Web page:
Teacher Uses Literacy to Combat Racial Bias
When Yasmeen Elayyan encountered an unexpected problem of racial bias in her student-teaching classroom, she turned to the books. Children’s books.
As a 4th grade senior teacher candidate at CPS McClellan Elementary on Chicago’s south side, Elayyan took on the role of the classroom’s full-time fourth grade teacher. She built her own curriculum, taught full days of lessons and worked closely with her mentor teacher to strategize individualized instruction for students in need of additional help.
And when problems arose in the high-ceilinged, brightly painted classroom on the school’s third floor, the task of solving the problem was placed in Elayyan’s hands, with the close consultation of her mentor.
Elayyan was surprised to find her students, who were almost all Latino, were excluding an African American student. The solution? Elayyan devised a new literacy curriculum focusing on segregation and gender equality to generate a class-wide discussion on the pressing issues of equality in 21st century society. That lesson plan and other innovations in teaching literacy earned Elayyan the Patricia Burnette Rising Star Award from the South Suburban Reading Council.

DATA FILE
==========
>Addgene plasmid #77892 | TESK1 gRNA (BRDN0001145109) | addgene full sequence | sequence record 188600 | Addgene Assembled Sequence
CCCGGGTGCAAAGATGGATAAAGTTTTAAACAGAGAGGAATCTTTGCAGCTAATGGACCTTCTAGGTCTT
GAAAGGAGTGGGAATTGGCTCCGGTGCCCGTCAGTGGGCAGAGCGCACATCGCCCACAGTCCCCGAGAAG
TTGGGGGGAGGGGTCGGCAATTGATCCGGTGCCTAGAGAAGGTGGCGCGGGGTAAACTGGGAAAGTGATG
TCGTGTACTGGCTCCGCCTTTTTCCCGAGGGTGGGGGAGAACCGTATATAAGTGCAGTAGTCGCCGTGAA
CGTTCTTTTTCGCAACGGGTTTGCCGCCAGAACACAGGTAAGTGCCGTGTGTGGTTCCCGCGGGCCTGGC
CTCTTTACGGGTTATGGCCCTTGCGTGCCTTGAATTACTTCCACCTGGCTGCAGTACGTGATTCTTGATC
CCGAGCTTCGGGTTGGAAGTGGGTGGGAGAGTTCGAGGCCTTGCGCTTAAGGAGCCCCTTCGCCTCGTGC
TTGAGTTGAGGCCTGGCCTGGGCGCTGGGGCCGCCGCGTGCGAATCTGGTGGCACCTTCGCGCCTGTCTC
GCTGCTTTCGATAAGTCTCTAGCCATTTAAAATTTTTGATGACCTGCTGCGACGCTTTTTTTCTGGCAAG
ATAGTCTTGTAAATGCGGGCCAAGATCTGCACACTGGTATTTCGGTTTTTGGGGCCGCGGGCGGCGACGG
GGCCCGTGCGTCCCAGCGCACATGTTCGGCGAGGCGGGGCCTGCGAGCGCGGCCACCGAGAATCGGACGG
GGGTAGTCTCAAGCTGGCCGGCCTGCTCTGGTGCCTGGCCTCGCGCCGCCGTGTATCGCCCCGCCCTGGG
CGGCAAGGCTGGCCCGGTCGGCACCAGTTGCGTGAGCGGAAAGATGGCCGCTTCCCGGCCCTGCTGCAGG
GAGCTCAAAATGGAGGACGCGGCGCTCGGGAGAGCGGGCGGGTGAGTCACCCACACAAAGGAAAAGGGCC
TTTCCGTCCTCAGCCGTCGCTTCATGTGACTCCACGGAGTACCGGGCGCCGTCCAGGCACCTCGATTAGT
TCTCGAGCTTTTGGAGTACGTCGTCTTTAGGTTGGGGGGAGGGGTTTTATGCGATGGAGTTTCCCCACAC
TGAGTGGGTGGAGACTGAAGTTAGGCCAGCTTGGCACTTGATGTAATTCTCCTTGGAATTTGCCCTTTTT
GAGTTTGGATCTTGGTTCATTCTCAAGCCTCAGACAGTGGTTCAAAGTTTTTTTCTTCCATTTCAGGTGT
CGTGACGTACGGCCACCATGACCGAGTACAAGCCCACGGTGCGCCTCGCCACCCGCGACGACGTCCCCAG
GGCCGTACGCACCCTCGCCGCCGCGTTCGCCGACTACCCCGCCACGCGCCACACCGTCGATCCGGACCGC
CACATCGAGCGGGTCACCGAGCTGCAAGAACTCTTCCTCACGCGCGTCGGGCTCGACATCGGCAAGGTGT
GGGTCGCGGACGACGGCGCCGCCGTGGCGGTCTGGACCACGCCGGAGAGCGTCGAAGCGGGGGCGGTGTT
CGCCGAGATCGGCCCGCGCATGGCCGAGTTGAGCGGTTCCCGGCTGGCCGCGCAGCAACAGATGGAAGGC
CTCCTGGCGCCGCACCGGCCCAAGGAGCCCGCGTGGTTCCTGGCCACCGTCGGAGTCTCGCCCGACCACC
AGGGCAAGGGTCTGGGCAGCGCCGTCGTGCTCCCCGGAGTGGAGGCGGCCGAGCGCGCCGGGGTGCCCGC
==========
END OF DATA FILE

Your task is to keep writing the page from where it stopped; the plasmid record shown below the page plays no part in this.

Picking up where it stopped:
“I like to think of the main concepts and use backwards mapping to slowly guide them into the lesson, so I start with the main idea and then think of ways to engage,” said Elayyan, who graduated in May 2014 with a BA in Urban Education-Elementary Education. “You have to have them understand why what they are learning is useful—to realize when you need to know it and to know when it is useful.”
Her lesson on segregation started out with a discussion of Barack Obama’s presidency, intertwining lessons on Dr. Martin Luther King, Jr. and moving toward the idea of gender equality. On the day we visited her classroom, students were engaged in a read-aloud discussing whether equal pay for equal work for men and women was a worthy goal. The students rallied around a surprising response: perhaps women should be paid more for equal work because women feel the brunt of child-rearing work.
That exchange made us wonder whether we would have thought such a thing in fourth grade.
“I like how students are able to collaborate easier during fourth grade,” Elayyan said. “They are at that age where they are not so dependent on the teacher but they still need the guidance of the teacher, so I like how I’m able to work with students.”
The award for her literacy teaching includes a grant towards a future classroom library, and Elayyan says she is excited to build a library with texts that are relevant to her students’ lives.
“It is so rewarding to feel that you have taught [students] a skill,” Elayyan said. “When I started to come into classrooms to observe, I felt that same rewarding feeling. Now as a teacher, it’s just amazing how I can portray a skill and they grasp it—it feels amazing.”